Obsolescence Information Management for PCB BOM Maintenance

Created: October 16, 2017
Updated: September 25, 2020

obsolescence management device

In my home laboratory, the garage, I have many bins. One contains small springs, another gear-motors, yet another small bolts… and so on. Despite my girlfriend’s skepticism, these bits are actually very useful for fixing assorted gadgets and household appliances, and they also provide fodder for my weekend tinkering habits. Keeping track of what I have and where it is uses up quite a lot of mental capacity in itself. At work, the sheer volume of components makes it necessary to have good software for managing of this information. Aside from freeing up brain power for other tasks, there are other important benefits. Allow me to demonstrate.

Managing small changes can take Large amounts of time

Oftentimes, component suppliers are kind enough to send you notices that a part is going obsolete once you’ve ordered a few. This can be very handy for preventing the type of panic attack that occurs when your contract manufacturer stops your biggest client's most important production run due to shortages on the eve of your boss’s anniversary party. Given this information, it is necessary to find a replacement for the part and document the change in every BOM in which it’s used. But it doesn’t stop there. Every new component needs to be vetted as part of it’s final assembly before a change is released. To do this in a timely manner, you’ll need to be proactive and organize how your information is managed.

Finding alternate parts

Naturally, a good first step is finding the new part. For most passive components, finding a suitable replacement part is not too difficult. The component must have the same footprint and value, and have good or better specification values. For example, tolerance, power dissipation, voltage rating, frequency response, etc. For active components, or for passives like transformers with multiple pin-outs, close attention must be paid to pin assignment. A comparator that meets all of the performance requirements may still not be pin-compatible, so be sure to double check those pin assignments. The result of using the wrong parts can sound like popcorn, but doesn’t smell nearly as nice. To avoid that scenario, most modern CAD software comes with component libraries to manage this type of information.

Using the wrong can sound like popcorn.

Considering the Bottom Line

The cost of the replacement is another consideration. Often a direct replacement will have a similar cost, so no sweat. Still, strange things happen in the market of supply and demand and costs can change drastically. On these occasions, making the right decision means considering alternatives such as whether or not there is head-room in the design to use a cheaper component with different specifications. If not, and the cost becomes prohibitive or a replacement can’t be procured, you might be looking at board re-work to use an alternate pin-out, or even a re-spin. BOM revision control and rework documentation can quickly become complicated to track in these instances, though good software can help.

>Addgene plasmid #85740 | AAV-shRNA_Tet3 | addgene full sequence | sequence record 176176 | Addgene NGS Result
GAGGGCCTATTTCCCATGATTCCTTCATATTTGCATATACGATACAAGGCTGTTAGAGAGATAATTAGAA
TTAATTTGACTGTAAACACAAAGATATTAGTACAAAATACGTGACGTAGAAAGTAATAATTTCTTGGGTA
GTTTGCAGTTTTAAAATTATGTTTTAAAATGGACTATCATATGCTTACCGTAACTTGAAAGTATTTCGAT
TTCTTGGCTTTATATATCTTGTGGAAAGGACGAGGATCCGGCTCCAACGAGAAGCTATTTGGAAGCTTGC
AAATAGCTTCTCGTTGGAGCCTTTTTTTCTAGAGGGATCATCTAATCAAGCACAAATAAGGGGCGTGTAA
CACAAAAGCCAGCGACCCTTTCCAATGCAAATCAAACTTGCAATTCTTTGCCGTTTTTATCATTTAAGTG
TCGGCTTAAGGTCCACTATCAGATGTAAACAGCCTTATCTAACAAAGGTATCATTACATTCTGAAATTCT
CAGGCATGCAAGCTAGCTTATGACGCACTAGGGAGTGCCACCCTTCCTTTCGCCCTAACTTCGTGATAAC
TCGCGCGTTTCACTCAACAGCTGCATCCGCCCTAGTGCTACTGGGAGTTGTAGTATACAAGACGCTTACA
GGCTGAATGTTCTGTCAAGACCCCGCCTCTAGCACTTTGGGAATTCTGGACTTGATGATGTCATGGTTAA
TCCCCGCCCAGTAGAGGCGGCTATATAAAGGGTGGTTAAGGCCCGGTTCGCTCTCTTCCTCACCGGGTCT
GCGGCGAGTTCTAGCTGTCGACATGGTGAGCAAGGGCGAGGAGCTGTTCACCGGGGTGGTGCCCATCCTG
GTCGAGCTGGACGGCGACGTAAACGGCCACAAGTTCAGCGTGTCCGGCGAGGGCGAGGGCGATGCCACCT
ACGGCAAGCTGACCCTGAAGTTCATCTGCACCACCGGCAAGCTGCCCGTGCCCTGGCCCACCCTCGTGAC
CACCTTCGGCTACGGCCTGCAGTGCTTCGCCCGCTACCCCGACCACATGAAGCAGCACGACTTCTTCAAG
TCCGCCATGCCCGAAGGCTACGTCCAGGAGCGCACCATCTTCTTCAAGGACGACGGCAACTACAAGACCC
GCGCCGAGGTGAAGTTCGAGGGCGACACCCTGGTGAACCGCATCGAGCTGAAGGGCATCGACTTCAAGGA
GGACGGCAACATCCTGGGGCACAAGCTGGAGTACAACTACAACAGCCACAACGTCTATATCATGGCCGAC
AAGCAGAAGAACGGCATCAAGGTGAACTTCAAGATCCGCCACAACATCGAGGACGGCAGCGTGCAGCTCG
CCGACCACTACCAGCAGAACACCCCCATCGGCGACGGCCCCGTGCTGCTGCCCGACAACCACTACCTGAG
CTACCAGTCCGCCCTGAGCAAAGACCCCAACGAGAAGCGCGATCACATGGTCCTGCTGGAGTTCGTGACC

If a direct replacement was not available but a similar part was, it is important to consider how the component affects the design, and why the original was selected to begin with. For example, a component can be chosen in order to reduce the number of part-types required in a design. Sometimes such component’s specifications will exceed the requirements of the circuit. When cost is critical, these decisions may also need to be re-evaluated. Good notes that are clearly associated with the schematic will help to figure things out more quickly.

Consider how things are organized.

Where Did I Put That?

Once the selection of the replacement has been finalized, finding where the original part was used becomes the next task du jour, or du-week (as it were) depending on how many designs it was used in. Finding every instance of where a component was used in every product of the company can prevent some very unwelcome surprises. When it comes to things that machines do much, much better than humans, this is an important one.

Using Altium, I have the benefit of using BOM Management tools to solve many of the above problems. Aside from helping immensely by comparing component specifications and availability across suppliers while using real time pricing, there are great tools for figuring out where components are used. These features make it much easier to manage the necessary information for complex PCB assemblies. So make life easier. Be more popular at parties, and more organized at work. Give Altium a try!

Have a question about obsolescence? Contact an expert at Altium.